Mark Kern is a long time game maker and designer, having worked on games like Starcraft, Diablo 2, World of Warcraft and Firefall. He writes articles on game design and business in his spare time, and makes mmorpg.com his writing home. You can find him on
Every game developer loves to talk about putting social into games. Usually this amounts to some token integration with Facebook (shudder) or Twitter from inside the game, or looking for group systems. But to me, what I’ve been describing in my last two articles as the decline of socialization, really means the loss of ability to form friendships. Friendship means meeting new people in-game, and refers to the surprisingly strong bonds you can form with people inside online games.
In my last article, I wrote about the role of GMs in old school text MMOs, MUDs, and how they enriched the experience rather than performed customer service. This was one of the features that we’ve lost in the transition to streamlined, modern, graphical MMOs. This article continues exploring old MUD elements that are worth revisiting and, perhaps, reinventing for the modern era.
Before there was Ultima Online and Everquest, or even Meridian 59, there were MUDs. Standing for “Multi User Dungeon,” MUDs were the original MMOs. Played on mainframes with text descriptions and a simple command line, with no sound, no graphics, not even a map, you typed out your movements and actions in the game and waited to see the server’s response. You connected via your dial-up modem at 300 baud, and there were perhaps 20-30 players online at any given time.
We would all love to see MMOs take new risks and new directions. While the standard formula is good, and games like WildStar are set to deliver top notch experiences based on the theme park model, most of us are jaded enough to want something different.
As game makers, we have a very powerful storytelling tool, completely unique to our medium, that we have barely exploited. Instead of exploring the strength of interactivity in games for story, we’ve been distracted for years trying to emulate the story-telling technique of books and movies.
It was recently spread across the Internet that Mark Kern, CEO and Founder of Firefall developer Red 5 Studios, had left the company he started. Today, in a Christmas Day exclusive here at MMORPG.com, Mark's offering a statement towards that event, with perhaps a cryptic hint or two on what's next for him in videogame development.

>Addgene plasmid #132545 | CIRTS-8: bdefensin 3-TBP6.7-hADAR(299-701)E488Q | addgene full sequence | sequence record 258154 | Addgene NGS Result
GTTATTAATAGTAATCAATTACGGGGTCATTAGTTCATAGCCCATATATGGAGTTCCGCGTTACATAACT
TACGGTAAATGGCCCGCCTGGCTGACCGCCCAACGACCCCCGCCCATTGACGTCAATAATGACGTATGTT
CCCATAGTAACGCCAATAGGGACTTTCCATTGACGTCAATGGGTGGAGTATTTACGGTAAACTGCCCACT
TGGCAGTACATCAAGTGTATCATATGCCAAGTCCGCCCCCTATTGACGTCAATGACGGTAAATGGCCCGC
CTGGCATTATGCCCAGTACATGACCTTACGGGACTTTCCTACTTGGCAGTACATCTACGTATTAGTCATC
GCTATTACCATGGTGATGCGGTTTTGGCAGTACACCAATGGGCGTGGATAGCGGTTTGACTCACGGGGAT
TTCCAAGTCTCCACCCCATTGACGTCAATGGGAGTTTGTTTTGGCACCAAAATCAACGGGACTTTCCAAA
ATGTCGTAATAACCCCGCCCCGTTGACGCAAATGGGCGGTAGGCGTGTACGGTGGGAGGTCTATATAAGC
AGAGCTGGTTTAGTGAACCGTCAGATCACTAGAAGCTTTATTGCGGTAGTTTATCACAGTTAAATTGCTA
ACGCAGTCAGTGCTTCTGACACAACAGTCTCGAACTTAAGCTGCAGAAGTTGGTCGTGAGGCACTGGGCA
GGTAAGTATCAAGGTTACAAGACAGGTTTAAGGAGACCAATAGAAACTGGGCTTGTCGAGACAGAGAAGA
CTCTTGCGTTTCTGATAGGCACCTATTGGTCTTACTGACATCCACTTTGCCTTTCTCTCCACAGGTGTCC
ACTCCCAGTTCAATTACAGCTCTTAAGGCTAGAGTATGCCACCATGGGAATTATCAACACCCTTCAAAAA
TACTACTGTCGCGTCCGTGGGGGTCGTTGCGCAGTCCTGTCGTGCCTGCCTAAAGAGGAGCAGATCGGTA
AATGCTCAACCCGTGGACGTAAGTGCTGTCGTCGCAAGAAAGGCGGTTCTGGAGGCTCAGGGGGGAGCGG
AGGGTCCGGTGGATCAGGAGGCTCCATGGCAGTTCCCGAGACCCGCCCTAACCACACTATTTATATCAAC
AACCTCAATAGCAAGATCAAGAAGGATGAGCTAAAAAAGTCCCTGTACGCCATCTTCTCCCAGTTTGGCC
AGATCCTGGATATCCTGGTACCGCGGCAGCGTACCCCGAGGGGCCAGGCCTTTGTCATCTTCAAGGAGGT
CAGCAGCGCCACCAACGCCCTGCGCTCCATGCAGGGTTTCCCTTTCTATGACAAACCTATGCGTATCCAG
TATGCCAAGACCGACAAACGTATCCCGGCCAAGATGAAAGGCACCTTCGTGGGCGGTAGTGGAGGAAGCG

In his latest in a series of columns devoted to MMO development, Red 5's Mark Kern takes a look at the way development happens and offers some thoughts about why it needs to change. See what he's got to say from his unique developer perspective before heading to the comments to discuss the topic.
Raise your hand if you remember the tutorial starter zone in your first MMO. It's sometimes hard to stretch back that far and it proves one of the points in Mark Kern's latest editorial here at MMORPG.com. See why he believes 90% of MMO real estate is wasted and then leave your own thoughts in the comments.
One of the debates that rages in the MMO-space these days is whether or not MMOs have become to simplistic. In an exclusive developer blog, Red 5's Mark Kern discusses the subject from his very unique perspective. See what he's got to say before heading to the comments to leave your thoughts.
Red 5's Mark Kern is back with his bi-weekly column here at MMORPG.com. In this week's article, Mark continues the discussion started in his last article about the death of quest hubs. He moves on to "what comes next". See what this industry insider has to say before you leave your thoughts in the comments.
MMORPG.com is proud to introduce our newest regular columnist, Red 5's Mark Kern. Yep, -that- Mark Kern! In his inaugural column, Mark opines on the idea that a game has finally arrived that deals the death knell to 'quest hubs'. Find out what he's got to say and then weigh in with your thoughts in the comments.